Previously Published on Forbes.comCreativity is what many people crave in their work lives. Creativity makes you feel alive. Most of us want to make something “cool,” something that we can point to and say, “See that? I did that. I made that. It’s mine.” Creating gives us a sense of pride and accomplishment.
If it makes us feel so good, why aren’t more of us doing it?
Part of the issue is the need to look busy at work. If we are sitting at our desks thinking, it might look like we’re doing nothing. And we don’t get paid to do nothing! In fact, this is one of the central challenges of our current work construct — there is no space for creation. In a sense, we’ve developed work environments that value activity overthinking. Seems like thinking ought to be an important part of the job, though, doesn’t it?
There’s also the simple reality that, on any given day, there can be a whole host of things you have to pay attention to. They’re constantly shoving their way to the front of your mind. If you don't attend to them right when they demand your attention, you feel anxious about it. So you do it. And then you’re swallowed up by the external demands on your time and energy, leaving you with nothing at all for your creativity and ideas.
Learning to Live a Creative Life in a World of Distractions
I have a friend named Blanche. She’s one of the most creative people I know. Whenever I get to work with her, it’s like a breath of fresh air. We laugh. We have fun creating cool stuff. We make magic. She’s inspiring to be around. And she’s fearless. She’ll try stuff and not get all wound up if it doesn’t turn out. She just tries another way. She’s not persnickety. She’s flexible and persistent.
Motivated by Blanche’s example, I am learning how to be more creative at work. I dedicate most of my mornings to make space for it. I’ll get up early and go for a big walk with my dog. Then I’ll meditate and do some writing. I make a point to listen for the voice that is unrecognizable as my own — a voice that is something more.
Occasionally, that voice will tell me a little something about what to write about that day, and sometimes, I’ll follow it. But often, I am undisciplined and unfocused. I hear the voice and then, before I know it, I pick up my phone and check my Instagram account or wander into the kitchen for more coffee. I am easily distracted.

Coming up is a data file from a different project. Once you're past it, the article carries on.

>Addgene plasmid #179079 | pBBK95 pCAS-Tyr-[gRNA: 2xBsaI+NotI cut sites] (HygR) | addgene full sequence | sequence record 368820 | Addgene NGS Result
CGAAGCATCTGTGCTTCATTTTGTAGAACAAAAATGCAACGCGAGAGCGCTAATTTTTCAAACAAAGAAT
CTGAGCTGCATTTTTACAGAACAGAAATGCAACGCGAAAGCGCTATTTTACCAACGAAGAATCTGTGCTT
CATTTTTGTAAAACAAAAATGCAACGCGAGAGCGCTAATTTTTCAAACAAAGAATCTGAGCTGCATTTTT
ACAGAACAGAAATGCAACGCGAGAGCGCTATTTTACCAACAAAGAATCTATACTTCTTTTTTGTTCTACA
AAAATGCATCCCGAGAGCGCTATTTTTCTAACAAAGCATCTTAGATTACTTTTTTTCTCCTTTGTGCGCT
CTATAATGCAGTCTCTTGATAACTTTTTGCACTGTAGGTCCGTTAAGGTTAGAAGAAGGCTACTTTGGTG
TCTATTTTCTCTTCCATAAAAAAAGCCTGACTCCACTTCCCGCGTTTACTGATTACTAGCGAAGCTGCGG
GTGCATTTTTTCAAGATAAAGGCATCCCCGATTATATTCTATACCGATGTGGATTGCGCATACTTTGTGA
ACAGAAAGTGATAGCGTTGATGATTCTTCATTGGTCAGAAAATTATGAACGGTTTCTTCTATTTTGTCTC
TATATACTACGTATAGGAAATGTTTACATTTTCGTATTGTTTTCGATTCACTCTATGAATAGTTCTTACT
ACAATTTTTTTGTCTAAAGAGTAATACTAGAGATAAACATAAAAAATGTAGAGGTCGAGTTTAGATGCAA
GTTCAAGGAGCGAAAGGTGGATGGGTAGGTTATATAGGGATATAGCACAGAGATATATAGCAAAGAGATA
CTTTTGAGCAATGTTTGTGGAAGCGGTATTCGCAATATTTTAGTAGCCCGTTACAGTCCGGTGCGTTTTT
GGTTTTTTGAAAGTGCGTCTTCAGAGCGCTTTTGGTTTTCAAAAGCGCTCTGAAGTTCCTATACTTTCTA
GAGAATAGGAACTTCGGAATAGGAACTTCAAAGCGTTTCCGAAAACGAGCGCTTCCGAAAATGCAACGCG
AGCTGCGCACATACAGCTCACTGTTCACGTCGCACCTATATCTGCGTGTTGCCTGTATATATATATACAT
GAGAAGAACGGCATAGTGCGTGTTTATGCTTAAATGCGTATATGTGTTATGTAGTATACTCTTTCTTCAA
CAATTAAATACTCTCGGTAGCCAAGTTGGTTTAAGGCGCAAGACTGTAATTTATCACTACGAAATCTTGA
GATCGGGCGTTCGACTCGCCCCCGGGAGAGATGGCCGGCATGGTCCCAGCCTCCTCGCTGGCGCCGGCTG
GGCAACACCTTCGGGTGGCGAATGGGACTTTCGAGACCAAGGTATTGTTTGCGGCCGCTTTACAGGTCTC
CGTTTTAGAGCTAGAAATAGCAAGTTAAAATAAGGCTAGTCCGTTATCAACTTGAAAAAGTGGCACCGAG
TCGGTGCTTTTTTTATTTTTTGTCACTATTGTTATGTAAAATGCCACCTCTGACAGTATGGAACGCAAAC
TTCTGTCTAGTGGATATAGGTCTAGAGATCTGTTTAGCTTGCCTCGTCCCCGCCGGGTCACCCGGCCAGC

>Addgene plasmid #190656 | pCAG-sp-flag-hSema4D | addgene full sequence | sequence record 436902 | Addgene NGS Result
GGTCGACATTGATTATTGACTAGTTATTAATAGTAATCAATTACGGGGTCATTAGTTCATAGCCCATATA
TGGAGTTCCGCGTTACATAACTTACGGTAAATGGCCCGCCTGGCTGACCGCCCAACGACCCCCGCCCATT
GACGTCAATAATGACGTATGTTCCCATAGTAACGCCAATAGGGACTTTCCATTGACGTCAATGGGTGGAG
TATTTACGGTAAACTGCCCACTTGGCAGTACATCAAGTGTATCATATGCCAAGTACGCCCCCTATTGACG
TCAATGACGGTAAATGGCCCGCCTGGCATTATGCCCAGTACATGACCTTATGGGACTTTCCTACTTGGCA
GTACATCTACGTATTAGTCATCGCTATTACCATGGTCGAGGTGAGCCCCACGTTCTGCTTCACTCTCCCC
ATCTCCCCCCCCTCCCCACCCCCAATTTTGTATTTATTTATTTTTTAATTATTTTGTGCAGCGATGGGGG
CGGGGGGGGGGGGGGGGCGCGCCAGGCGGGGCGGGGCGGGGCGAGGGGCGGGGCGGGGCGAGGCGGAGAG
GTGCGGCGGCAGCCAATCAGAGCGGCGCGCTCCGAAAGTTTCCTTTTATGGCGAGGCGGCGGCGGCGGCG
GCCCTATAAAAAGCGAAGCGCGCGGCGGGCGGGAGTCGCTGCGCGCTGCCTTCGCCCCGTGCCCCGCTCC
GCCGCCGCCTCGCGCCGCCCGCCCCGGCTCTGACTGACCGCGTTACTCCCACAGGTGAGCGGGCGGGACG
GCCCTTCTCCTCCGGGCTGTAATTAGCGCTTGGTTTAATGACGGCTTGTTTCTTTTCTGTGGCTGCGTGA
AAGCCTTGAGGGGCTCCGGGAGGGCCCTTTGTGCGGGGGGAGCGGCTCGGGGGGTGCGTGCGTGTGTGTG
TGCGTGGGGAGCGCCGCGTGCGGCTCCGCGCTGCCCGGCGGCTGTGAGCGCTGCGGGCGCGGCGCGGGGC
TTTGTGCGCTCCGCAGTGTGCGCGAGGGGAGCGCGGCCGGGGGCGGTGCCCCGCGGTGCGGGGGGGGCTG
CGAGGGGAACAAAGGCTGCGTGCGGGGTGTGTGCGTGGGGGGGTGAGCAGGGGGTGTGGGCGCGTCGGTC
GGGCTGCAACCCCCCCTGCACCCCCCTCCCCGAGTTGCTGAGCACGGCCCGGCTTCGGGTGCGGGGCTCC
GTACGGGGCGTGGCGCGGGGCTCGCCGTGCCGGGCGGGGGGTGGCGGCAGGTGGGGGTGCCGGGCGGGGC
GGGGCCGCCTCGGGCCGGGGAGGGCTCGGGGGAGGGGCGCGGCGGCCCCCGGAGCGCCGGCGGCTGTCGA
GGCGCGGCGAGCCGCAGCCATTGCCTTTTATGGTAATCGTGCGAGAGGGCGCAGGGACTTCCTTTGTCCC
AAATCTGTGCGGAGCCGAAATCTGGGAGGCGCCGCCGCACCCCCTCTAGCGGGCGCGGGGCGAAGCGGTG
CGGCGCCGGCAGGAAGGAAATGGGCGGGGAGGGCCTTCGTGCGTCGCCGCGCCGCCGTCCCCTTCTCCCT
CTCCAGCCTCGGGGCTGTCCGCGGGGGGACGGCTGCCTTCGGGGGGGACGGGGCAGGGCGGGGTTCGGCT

To access creativity you have to give yourself the space to do nothing. You have to put your phone down. Nothing means nothing.
What I’ve noticed is that my mind is impatient with nothing. It thinks I should be doing something, anything. I hear a voice that might be my cranky grandma’s: “Get up. Get going. Make something of yourself.”
My grandmother didn’t live a creative life. She was pragmatic and practical, as most of the women of her generation were. There was work to be done. My current challenge is to not live my life with her pragmatism in my head but instead to listen to the voice of creativity that is more encouraging and inspiring. It’s not easy. This voice is quieter and gentler, harder to hear.
To amplify that voice, I’m reminding myself that, to be more creative at work, you have to make space. And that means:
- Get better at discerning the highest and best use of your hours and days.
- Stop devoting so much time to the stuff that you could do in your sleep and could delegate to someone else.
- Schedule more time to think, to plan, to play with ideas, to let your mind wander.
- Give yourself permission to do it wrong. There is very little perfection in the creative process.
Creativity and inspiration won’t be forced. You can’t demand that it show up between your leadership team meeting and your Ops review. Instead, take more quiet walks. Sit down and listen. Then an idea can come to you, unbidden, like magic.
If your hours are filled up with drama and doing and anxiety and rushing around, you won’t be able to grab the edge of the idea long enough to hold onto it. It will slip away from you and onto the next person who can get a better grip. Ideas and inspiration are like that — ethereal and slippery. And if an idea doesn’t stay with you? Odds are, you didn’t make the space for it.